Angela Kelso got off work early from her graphic design job and came home on Wednesday to her little off-white rental house in Cedar Crest, a neighborhood near the University of Alabama campus. It was around 3:30 p.m.
Her husband, Clayton Smith, 23, was just minutes away at his ROTC class on campus. Five days earlier, they had married. The modest three-bedroom was their first home together and it was packed with all of the spoils of their recent wedding: Tupperware, wine glasses, a fancy vacuum still in its box.
Angela, 22, had been watching news of the coming storm all day. But unless you know a tornado is imminent, what can you really do? Angela played in the yard with Allie, their pit bull mix, for a while. But soon it was apparent that something bad was headed her way.
"The power went out. There was no more TV," she said. "And I knew I was in trouble."
Her father-in-law called and told her to get into a safe place with some pillows. So she went to the hallway with Allie.
Then her mother called. She told Angela it was going to sound like a freight train passing right by her, that it would just last a moment.
She retreated to the tiny closet in the master bedroom, crouched low, with Allie in her arms, like a baby. The closet was so small she couldn't close the door all the way, but she pulled it as close as possible.
Then it came, just like her mother had told her, the roaring train with the wailing whistle. She could feel things falling around her. A few feet away, the floorboards were ripped open. The roof was torn off. The windows smashed out. In the front, the big magnolia tree, just about to flower, was stripped of every leaf, with nearly every branch broken off, as if deliberately and maliciously, at the points where they met the trunk.
"I prayed, 'Lord, keep me safe,' " she said. "I had my eyes closed and it felt like a dream."
She had been shielding her face with a pillow. When she looked up, the closet door had swung open. She saw clouds and a blue canvas above her. But she didn't see her bed. Thursday, she still hadn't found it.
She jumped out of a low picture window liberated of glass. "The best thing was seeing all of the people alive who were standing there," she said.
She called Clayton. "I said, 'Baby, everything's gone. I can see the sky. I'm OK. Allie's OK. But I need you.' "
He was able to park his car beside the hospital. He walked for blocks through the mess — trees fallen, the Chevron station twisted, the mattress store a filthy ruin.
The house was just walls and piles of brick, their belongings now junk. School textbooks and notebooks littered the floor. Everything was spattered with mud. For blocks it was the same.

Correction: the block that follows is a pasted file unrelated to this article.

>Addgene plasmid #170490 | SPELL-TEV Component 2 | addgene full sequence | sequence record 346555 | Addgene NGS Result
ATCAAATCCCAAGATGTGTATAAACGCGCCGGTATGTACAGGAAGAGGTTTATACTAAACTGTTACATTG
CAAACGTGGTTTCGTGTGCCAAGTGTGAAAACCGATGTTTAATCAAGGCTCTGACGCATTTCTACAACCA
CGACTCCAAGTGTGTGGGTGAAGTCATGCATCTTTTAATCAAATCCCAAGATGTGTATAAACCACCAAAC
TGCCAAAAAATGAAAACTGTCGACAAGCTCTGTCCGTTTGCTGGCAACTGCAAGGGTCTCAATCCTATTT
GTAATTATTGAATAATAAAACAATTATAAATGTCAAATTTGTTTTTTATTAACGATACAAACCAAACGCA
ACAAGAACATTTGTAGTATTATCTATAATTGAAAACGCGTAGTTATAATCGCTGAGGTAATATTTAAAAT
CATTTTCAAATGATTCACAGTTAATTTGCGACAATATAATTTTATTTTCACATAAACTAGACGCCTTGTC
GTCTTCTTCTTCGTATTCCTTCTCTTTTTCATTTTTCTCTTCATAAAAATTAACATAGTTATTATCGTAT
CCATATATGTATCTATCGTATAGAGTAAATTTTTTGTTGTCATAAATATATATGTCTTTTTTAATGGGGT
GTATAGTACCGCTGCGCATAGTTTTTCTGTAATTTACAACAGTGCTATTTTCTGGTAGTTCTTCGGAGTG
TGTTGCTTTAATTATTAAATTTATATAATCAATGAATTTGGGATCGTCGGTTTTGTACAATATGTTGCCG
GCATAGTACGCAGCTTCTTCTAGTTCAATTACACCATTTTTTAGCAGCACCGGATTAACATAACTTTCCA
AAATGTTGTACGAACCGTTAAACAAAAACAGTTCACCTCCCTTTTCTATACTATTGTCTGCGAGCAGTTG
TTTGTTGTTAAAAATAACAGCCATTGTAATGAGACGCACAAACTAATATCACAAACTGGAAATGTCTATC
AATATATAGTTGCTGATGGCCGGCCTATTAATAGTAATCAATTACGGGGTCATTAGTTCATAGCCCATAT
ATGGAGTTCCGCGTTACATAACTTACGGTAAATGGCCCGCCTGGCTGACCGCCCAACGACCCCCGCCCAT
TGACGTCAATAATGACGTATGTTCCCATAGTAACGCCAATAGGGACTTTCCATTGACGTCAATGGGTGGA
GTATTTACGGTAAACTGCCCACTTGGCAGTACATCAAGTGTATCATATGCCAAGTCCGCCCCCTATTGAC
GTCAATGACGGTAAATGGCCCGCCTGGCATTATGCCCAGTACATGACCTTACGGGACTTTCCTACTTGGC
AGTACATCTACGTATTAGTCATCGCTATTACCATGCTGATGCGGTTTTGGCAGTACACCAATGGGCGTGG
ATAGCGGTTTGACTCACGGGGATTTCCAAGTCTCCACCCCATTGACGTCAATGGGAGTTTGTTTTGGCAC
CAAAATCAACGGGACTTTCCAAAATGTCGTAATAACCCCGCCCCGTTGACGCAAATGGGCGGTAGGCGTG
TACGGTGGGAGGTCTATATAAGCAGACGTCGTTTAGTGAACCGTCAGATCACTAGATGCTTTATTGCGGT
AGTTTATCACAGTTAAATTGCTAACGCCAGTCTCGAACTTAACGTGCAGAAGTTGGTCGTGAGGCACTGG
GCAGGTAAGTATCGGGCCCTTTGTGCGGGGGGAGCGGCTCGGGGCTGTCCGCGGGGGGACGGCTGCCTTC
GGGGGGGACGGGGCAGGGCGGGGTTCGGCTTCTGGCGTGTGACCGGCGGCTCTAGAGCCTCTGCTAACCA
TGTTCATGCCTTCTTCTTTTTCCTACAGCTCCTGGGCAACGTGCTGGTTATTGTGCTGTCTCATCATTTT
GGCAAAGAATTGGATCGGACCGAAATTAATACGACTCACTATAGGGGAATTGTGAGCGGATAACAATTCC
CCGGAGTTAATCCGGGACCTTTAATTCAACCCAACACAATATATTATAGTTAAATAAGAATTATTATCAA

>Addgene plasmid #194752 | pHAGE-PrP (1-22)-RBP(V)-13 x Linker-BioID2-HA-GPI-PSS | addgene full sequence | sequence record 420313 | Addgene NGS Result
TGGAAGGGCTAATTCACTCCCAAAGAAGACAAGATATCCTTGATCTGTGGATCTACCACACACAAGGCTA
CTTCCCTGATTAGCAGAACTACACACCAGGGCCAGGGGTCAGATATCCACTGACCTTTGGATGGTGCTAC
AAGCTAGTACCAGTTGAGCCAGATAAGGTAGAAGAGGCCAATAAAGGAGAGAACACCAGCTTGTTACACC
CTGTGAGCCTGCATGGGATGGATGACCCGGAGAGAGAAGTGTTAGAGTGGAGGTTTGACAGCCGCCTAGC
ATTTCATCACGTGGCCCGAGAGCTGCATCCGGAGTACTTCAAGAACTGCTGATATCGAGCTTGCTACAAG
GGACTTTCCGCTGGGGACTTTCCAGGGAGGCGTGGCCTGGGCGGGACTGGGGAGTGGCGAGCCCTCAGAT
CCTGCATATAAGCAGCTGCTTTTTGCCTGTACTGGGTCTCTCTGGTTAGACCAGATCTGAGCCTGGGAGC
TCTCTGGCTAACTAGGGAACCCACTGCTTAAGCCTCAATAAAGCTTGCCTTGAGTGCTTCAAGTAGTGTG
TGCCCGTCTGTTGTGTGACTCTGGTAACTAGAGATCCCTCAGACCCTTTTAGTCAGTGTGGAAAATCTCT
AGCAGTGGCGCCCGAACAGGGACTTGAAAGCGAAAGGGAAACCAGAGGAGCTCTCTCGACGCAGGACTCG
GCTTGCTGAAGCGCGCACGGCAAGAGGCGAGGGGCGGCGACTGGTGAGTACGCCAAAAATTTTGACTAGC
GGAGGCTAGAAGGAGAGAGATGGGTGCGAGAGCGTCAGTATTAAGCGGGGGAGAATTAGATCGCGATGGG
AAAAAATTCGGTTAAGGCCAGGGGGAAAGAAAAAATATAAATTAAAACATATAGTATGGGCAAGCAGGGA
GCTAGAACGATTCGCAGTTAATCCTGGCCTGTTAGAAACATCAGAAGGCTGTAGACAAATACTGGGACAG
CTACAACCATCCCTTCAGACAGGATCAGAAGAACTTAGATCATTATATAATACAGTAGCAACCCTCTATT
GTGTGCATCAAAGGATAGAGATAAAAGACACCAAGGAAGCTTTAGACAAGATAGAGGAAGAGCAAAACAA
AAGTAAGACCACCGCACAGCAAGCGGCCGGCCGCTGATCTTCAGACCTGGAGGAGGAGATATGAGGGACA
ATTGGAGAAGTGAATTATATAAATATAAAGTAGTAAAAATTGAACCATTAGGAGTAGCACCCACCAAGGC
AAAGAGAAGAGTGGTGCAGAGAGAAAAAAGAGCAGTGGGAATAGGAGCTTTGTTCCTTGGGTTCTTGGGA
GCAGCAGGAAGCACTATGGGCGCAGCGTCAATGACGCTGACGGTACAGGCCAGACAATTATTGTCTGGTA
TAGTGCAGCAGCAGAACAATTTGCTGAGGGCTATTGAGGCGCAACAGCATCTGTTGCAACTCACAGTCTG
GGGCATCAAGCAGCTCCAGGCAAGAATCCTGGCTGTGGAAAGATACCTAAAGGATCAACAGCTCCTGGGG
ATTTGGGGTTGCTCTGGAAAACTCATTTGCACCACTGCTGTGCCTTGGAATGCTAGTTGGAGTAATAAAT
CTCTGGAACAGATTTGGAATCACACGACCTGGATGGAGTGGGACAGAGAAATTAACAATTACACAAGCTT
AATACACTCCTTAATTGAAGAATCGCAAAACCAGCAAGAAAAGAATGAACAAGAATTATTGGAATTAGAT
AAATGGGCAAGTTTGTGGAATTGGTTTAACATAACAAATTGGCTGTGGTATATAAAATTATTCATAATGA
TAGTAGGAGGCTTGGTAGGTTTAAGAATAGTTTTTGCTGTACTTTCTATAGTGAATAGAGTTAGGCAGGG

They embraced and she told Clayton, "Baby, go help the others." He was a military policeman in the Army Reserves; in 2009 he'd been in Iraq. After graduating in August 2012 he'd make lieutenant.
The neighborhood was flooding with people and rescue workers. They would hear a shout and run toward it. Clayton went a few houses down, where three men and a woman, all of them young like him were lying in the rubble. One guy had a small cut. But the others were in worse shape. Clayton and the impromptu crew were worried about the woman, that perhaps she had hurt her back. Someone found some plywood. They loaded her on it and took her to the parking lot of a Hardee's. Someone put her in a pickup truck and took her to the hospital. It seemed she had broken her pelvis and her leg.
The second of the three men had broken ribs and both legs below his knees. The third man was dead.
After a while, they walked to a parking deck a few blocks away. For the first time, Angela said, "I saw the city of Tuscaloosa, and as far as I could see — left, right, and in front of me — everything was gone."
They spent the night at a relative's house but were back just after dawn on Thursday with a crew of friends, digging through the rubble. Clayton was wearing jeans and his desert boots with the dog tag hanging from the laces.
"I need to find a way to finish school next week," he said, pointing to the muddy, excavated lump that was his backpack.
But he knew it could have been worse.
"Angela was shook up last night," he said. "But we got married on Saturday. I'm very lucky she wasn't hurt. Between God, family and friends, we'll be OK."
Near the broken magnolia tree, they made a pile of what was worth salvaging: some clothes, a bottle of Crown Royal, a case of beer. And the wedding gifts: the wine glasses, the sheets and bowls, the fancy vacuum in its box, the Tupperware.